Thursday, 29 October 2015




As anyone working with the public in a historic house will tell you, it is always a good idea to have a juicy ghost story up your sleeve. Hint that your site is haunted by an established figure in the historical record and, BAM, instant intrigue!

While it may come as no surprise that ghosts and heritage go so well together, they do so because both are based on modern attempts to understand the past. Since our knowledge of the past is necessarily partial, there is room for other interpretations, including the existence of ghosts.

The popularity of supernatural claims irks some cultural institutions though, especially when these claims come into conflict with historical evidence. On the other hand, others freely participate in “ghost tourism” by hosting macabre walking tours and ghoulish live performances.

Getting in touch with haunted heritage. Source.

If being a ‘ghost tourist’ appeals to you, join MUSSA in free haunted walking tour of Old Toronto on Saturday, October 31 at 2pm! Click here for more information.

For this edition of Throwback Thursday, we look back at the haunted heritage of three of Toronto's museums.


The ROM's east-facing facade built in 1933. Source

As Canada’s largest public largest museum, it seems only fitting that two different ghosts should haunt the ROM. One is credited to be the spectre of its first director of archaeology, Charles Currelly, who in his day brought in substantial collections to the museum. Although he retired in 1946, some say he never left with his ghost continuing to wander the first floor East Asian collections. The other ghost is that of a little girl aptly named Celeste who is said to sit and watch the shows in the now closed McLaughin Planetarium.


Delaying the American advance on Fort York. Source.

Having witnessed to so much death at the Battle of York in 1813 alone, it’s not out of the question to imagine young militiamen haunting the fort. In addition, one the site’s more popular sightings, is that of a woman who strolls about the centre blockhouse and officer’s quarters.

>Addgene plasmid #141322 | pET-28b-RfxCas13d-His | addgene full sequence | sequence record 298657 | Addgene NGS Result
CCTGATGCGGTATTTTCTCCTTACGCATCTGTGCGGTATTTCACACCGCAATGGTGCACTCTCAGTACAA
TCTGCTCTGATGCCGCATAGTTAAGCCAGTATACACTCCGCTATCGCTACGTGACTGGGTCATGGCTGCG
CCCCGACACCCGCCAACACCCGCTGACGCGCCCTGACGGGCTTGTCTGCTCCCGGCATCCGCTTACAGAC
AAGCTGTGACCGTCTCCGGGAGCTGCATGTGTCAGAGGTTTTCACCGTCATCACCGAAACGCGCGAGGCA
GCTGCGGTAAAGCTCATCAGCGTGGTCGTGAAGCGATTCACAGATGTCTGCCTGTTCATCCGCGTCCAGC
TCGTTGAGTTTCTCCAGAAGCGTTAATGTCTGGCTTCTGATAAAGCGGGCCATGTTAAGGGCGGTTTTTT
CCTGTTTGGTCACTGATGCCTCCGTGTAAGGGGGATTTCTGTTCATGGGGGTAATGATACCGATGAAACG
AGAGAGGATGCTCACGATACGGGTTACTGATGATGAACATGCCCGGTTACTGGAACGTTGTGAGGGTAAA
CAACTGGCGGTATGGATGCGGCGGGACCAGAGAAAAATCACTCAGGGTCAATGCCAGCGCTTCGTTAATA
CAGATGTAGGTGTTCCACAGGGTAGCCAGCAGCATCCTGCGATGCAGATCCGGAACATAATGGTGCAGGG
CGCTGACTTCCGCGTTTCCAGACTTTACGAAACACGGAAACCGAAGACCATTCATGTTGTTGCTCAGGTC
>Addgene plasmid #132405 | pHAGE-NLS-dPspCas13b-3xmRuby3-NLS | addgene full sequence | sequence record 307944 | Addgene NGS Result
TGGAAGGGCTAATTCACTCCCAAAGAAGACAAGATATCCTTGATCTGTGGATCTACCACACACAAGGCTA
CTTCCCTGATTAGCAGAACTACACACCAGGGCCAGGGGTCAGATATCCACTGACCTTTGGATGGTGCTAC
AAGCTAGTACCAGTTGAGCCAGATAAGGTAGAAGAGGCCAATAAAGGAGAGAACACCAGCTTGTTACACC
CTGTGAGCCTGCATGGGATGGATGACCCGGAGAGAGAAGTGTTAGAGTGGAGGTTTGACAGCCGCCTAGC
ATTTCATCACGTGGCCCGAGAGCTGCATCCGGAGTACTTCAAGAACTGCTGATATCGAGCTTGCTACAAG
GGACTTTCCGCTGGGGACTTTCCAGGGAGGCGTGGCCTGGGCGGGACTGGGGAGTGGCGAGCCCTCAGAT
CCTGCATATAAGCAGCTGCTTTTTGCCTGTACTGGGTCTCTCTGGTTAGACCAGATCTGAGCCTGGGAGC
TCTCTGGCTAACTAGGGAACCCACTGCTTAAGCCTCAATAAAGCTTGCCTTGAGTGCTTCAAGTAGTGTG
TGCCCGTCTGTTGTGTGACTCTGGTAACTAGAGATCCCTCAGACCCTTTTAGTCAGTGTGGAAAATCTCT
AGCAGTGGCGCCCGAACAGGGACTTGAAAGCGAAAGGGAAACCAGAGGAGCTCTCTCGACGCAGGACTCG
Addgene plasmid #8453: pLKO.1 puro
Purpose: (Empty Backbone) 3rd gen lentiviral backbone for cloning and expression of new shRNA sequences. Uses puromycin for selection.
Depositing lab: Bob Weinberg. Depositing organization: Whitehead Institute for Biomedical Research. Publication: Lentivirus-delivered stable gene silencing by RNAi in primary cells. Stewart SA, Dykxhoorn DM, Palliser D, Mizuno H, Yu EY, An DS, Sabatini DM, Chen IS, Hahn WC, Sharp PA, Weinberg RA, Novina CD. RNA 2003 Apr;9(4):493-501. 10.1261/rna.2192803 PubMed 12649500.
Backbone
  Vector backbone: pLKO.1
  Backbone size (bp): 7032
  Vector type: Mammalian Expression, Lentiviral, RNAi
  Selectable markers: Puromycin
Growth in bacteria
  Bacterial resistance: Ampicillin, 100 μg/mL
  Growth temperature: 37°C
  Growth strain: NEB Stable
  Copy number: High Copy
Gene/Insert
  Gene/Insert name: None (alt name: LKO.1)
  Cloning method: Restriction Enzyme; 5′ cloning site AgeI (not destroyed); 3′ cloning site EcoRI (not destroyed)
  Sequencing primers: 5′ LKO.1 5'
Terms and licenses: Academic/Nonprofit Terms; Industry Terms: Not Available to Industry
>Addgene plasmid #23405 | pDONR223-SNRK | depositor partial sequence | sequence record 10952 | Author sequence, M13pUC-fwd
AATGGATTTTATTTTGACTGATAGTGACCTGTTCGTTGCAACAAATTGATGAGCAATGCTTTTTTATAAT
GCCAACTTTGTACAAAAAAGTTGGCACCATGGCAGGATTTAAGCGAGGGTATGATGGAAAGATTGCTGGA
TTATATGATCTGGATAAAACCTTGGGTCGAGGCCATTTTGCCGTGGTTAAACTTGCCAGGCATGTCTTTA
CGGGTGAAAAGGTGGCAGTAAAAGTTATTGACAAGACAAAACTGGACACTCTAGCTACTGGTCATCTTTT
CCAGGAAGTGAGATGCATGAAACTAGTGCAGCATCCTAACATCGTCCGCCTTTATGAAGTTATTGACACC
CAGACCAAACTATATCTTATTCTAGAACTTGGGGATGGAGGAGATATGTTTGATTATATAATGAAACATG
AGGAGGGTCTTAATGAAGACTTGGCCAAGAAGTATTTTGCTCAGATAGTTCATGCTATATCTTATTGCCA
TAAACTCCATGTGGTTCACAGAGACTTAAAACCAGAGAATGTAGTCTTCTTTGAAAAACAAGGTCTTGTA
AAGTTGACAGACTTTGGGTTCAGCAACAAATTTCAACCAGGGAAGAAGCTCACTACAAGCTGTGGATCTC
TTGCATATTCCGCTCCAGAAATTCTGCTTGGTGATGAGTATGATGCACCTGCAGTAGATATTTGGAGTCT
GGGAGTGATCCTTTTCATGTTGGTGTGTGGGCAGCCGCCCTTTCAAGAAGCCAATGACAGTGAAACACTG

A spooky view of one of Toronto's most significant historic homes. Source.

The home of John and Jemina Howard, the original owners of High Park, is said to be haunted by the ghost of Jemina, who passed away in 1877 after a long battle with breast cancer and mental illness. In a documented case in 1969, a police officer was patrolling the park when he saw a woman through the building's second story window. After investigating, no one was found in the house. The second floor - where Jemina was literally locked up in her bedroom in the years preceding her death - is still reported to give people the creeps.

Ever experience something eerie at a museum where you worked? 

Sources Consulted:
Boyle, T. (2013). Haunted Ontario: Ghostly Inns, Hotels, and Other Eerie Places. Toronto: Dundurn.
Hanks, M. (2015). Haunted Heritage: The Cultural Politics of Ghost Tourism, Populism, and the Past. Walnut Creek: Left Coast Press

1 comment:

  1. Thank you for sharing this timely selection of museums, Jocelyn! I regret missing the haunted tours / walks that ran out of Colborne Lodge this spooky season. My internship host institution - the Bytown Museum in Ottawa - did have a reputation for harbouring unsettled spirits, but I never experienced anything during my 3 months there. However, at the Brant Museum and Archives where I volunteered one summer, I have never felt so strange as I did in the attic storage space there. You could feel the unsettled energy pulsing all around you, as if the objects were breathing. Needless to say, I only went up there twice and staff kept it locked up all other times!